I'd really like to know which types of rosin get recommended by violin teachers. Unfortunately, most violin outfits come with the light amber-coloured block that passes for rosin, although I have heard that the darker it is, the better (presumably something to do with the friction? - You can tell I'm not mechanically-minded!)


I use Kaplan Art rosin, and recommend this to my students as well. An adult student used it in her lesson today for the first time, and was seriously impressed by the difference in clarity. (She had previously been using Hidersine amber rosin.) I think there have been previous threads on this topic, but it might be helpful to have a further discussion, especially as there are, no doubt, new brands out there that haven't been covered before.


Also, are there some rosins that seem to be better suited to particular strings? I'm currently using Obligato, and my adult student is on Helicores.  





As a cello teacher I understand the question, but would say that for the majority of students,any rosin will do the job. So I tend to go for the ones that are mid-priced and avoid any brand that comes in a tin (as they are impossible to open). For advanced cello students I recommend AB rosin which is quite dark green and not as expensive as the also good Pirastro options. Rosin does vary in stickiness with the darker coloured ones being more grippy, and some people use a light rosin in summer and a darker one in winter because the rosin becomes stickier in warm weather. As you can see, rosin can be a really nerdy topic!




I use the Kaplan Artcraft dark rosin, which was recommended by both my violin/viola teacher and the two main luthiers in the region.  I use it for both violin and viola.  I did try the light version for my violin, after someone on here mentioned that light rosins should be used for upper string instruments, but I did not like it (there was a noticable difference compared to the dark version).  I use Corelli Crystal strings on my violin and Vision Solos on my viola.  I have previously used Dominant and Obligato strings on my viola with the same rosin.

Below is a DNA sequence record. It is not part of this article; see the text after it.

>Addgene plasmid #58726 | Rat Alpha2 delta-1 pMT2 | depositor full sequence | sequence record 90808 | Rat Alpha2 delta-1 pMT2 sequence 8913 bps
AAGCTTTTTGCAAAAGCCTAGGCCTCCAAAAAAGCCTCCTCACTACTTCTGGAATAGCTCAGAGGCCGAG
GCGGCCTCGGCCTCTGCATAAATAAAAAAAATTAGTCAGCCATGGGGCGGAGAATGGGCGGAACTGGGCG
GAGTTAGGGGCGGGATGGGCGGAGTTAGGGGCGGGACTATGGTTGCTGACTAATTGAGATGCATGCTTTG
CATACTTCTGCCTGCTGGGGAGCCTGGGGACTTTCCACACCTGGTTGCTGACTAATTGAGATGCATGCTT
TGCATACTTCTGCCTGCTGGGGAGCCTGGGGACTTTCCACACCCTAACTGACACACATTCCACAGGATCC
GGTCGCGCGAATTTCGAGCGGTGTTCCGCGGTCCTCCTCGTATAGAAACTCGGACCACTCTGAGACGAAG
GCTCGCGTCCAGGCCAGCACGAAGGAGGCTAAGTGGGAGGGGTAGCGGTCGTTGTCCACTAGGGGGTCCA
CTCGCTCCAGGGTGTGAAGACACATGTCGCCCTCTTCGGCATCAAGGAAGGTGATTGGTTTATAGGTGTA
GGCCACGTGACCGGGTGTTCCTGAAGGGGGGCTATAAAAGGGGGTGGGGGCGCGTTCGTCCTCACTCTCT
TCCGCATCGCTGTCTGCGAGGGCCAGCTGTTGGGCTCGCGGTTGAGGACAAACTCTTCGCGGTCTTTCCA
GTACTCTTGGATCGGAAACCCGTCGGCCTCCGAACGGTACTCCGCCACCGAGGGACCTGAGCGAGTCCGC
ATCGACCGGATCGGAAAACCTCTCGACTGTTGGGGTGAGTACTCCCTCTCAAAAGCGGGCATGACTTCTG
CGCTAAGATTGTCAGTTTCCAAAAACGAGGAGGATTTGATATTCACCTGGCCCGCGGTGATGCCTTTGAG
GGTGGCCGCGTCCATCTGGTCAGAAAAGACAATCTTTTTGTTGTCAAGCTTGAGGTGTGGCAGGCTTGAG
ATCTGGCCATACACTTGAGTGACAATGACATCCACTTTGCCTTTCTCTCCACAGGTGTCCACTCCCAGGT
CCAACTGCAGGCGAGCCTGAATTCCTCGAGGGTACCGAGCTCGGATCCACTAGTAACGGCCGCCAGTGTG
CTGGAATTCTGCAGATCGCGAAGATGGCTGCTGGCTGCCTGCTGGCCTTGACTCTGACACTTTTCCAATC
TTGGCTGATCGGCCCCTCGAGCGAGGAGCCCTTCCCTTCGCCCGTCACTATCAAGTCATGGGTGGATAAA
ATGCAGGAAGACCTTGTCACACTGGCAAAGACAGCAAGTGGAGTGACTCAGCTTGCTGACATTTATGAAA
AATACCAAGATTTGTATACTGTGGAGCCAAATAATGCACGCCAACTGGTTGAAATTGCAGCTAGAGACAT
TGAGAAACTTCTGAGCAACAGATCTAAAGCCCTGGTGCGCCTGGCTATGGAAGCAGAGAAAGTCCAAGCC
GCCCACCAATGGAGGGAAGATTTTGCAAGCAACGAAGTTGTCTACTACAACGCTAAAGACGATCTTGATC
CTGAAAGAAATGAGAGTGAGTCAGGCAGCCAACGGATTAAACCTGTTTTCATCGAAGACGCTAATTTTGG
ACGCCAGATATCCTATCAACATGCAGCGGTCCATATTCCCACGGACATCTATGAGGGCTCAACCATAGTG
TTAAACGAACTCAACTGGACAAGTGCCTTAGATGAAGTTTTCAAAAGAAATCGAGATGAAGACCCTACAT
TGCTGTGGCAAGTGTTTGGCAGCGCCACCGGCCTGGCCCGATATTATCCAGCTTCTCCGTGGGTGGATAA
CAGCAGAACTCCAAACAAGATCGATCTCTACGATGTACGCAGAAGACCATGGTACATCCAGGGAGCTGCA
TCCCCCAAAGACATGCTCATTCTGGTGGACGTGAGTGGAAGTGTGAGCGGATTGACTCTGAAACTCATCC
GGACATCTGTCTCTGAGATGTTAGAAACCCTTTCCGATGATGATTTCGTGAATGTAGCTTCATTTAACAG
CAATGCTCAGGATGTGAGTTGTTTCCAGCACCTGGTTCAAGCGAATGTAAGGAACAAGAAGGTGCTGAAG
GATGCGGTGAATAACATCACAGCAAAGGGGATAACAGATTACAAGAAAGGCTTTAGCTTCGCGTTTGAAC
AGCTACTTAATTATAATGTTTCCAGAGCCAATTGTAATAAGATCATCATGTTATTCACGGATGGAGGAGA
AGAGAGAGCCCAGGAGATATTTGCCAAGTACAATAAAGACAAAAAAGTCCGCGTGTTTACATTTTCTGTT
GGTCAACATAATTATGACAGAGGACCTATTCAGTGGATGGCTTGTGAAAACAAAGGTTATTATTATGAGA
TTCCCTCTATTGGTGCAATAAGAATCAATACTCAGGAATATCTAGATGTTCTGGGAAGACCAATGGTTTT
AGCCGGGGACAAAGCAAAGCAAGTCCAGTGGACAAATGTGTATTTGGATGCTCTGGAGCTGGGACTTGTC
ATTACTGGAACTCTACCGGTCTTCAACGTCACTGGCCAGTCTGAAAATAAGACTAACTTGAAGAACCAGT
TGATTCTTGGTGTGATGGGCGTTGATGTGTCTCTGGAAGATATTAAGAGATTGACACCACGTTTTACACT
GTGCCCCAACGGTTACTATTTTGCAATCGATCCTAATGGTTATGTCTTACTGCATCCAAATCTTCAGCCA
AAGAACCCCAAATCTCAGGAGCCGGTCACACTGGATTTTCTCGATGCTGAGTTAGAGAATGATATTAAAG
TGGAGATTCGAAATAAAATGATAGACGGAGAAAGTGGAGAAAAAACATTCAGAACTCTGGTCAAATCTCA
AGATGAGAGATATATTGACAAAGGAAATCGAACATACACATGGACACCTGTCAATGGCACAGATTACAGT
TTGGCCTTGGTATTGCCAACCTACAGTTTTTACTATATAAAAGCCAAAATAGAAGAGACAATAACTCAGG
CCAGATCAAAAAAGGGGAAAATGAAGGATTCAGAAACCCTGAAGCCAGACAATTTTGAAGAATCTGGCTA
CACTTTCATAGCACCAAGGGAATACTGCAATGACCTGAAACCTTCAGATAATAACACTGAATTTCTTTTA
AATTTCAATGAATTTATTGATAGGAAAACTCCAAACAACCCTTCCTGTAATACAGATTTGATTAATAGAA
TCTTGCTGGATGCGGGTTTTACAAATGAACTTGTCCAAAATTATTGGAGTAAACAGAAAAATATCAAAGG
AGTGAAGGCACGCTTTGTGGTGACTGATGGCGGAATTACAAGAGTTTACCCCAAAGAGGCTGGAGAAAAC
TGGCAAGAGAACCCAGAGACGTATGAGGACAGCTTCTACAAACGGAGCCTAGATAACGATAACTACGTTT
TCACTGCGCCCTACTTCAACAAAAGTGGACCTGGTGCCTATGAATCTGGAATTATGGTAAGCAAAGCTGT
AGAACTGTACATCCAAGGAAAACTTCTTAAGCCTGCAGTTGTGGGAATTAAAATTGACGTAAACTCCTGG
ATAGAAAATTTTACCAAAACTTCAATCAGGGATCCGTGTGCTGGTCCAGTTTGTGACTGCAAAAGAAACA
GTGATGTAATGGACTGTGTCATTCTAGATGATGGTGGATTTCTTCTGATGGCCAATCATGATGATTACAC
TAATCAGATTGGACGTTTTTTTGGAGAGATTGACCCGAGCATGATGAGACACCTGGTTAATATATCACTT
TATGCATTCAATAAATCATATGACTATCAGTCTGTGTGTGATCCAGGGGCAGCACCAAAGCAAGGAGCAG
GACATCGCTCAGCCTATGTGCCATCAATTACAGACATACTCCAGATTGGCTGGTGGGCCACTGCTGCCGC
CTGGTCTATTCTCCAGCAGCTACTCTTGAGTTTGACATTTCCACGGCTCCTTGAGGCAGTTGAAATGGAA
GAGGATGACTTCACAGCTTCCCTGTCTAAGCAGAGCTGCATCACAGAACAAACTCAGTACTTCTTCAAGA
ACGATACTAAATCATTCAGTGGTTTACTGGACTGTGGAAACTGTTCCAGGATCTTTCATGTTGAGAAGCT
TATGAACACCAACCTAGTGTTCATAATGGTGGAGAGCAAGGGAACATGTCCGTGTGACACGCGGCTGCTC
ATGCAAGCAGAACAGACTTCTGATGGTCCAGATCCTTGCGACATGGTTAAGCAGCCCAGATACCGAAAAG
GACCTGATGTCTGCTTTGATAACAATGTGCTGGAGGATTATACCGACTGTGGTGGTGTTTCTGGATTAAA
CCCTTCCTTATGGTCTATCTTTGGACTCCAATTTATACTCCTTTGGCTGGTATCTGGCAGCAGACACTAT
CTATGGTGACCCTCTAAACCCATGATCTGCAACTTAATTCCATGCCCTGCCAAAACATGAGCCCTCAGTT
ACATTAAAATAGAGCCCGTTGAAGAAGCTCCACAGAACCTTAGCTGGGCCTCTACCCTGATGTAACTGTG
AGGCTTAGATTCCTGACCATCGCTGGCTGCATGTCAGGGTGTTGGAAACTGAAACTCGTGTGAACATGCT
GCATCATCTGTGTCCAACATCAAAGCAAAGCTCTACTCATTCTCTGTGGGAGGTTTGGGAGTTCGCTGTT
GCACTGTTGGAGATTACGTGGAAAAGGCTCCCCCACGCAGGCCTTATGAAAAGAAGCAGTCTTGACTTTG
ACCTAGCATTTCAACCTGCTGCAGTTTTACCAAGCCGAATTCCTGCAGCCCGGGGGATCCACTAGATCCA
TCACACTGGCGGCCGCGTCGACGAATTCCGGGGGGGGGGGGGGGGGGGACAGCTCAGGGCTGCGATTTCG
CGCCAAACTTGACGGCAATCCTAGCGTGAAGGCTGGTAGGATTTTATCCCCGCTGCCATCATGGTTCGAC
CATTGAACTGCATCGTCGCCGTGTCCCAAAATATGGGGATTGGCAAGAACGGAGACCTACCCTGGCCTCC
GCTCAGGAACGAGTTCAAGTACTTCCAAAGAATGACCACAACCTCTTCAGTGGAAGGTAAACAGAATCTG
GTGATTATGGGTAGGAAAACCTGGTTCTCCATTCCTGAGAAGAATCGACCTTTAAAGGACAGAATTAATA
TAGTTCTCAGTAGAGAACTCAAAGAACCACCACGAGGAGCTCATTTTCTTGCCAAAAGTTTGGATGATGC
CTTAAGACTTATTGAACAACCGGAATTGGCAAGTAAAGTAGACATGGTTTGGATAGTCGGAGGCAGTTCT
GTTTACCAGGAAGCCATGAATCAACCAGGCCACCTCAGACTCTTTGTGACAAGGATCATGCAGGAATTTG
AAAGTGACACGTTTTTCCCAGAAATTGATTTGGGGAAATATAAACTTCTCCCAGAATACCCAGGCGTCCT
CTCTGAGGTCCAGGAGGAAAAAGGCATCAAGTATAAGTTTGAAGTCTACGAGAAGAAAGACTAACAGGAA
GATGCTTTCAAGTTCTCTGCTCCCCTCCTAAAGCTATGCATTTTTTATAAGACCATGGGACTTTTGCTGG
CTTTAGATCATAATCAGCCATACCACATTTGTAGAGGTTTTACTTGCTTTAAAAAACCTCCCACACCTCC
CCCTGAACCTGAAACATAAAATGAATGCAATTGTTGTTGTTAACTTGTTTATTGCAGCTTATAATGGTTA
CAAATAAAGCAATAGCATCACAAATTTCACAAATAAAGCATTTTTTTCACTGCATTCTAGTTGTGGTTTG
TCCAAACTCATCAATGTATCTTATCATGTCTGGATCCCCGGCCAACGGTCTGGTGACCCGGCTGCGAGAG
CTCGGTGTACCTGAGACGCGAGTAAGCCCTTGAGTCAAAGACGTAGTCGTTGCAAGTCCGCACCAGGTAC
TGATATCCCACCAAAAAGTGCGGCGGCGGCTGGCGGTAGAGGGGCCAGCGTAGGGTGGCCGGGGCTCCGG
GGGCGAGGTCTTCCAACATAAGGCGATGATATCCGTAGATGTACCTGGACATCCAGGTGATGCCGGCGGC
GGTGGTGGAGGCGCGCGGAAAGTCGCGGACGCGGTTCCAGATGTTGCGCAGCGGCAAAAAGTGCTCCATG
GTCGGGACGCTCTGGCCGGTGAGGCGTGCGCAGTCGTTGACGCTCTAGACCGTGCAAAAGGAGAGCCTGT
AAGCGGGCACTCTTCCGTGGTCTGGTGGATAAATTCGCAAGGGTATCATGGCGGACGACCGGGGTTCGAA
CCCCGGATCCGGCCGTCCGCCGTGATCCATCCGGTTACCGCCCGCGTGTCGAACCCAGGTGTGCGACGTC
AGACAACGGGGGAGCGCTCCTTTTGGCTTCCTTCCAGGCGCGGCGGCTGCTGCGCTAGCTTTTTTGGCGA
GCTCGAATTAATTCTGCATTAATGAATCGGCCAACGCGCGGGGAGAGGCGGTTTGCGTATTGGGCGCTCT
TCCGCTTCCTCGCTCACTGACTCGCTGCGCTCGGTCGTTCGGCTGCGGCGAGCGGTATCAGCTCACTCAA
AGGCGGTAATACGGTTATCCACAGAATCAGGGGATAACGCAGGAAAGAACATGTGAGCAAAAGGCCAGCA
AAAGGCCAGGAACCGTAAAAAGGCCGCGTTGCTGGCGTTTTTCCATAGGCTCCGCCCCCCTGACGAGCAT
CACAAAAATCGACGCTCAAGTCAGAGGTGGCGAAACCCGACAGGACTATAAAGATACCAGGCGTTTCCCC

I'm not a teacher but an experience amateur violinist, and over the years I've tried several different rosins, some quite expensive. ( My strings are either synthetic core, or on my baroque violin plain gut). I never liked the Hidersine Amber owing to its scratchy sound and the way it dusted off quite quickly. For a long time I was happy with Kaplan Artcraft recommended by my teacher, then moved on to Liebenzeller Gold (pricey) which I thought gave a cleaner sound, particularly on the gut strings.


Some years later I was given free samples of Andrea 'A piacere' and 'Solo' rosins - the 'A piacere' (apparently the old Tartini Green) was lovely on my Obbligato strings and I treated myself to a half cake. I find I don't need to apply very much and it lasts very well.  The 'Solo' worked very well but was rather loud and bright, too much so for my taste as I'm not a soloist!


At some stage I also acquired some Hill dark rosin - it is very similar to the 'A piacere' but less than half the price. I see that Hill recommend the dark for cellos and do a paler rosin for violin and viola, but I haven't tried this.


I don't know if some rosins are better suited to particular strings -  it depends in any case what you are looking for. A 'mellow' rosin can tone down bright strings and vice versa. You end up with a lot of variables. I've recently changed from Obbligato to Warchal Ametyst which I find a little brighter and more characterful - I'm really pleased with them.  I'd love to try lots of different strings but it would take too much time and money.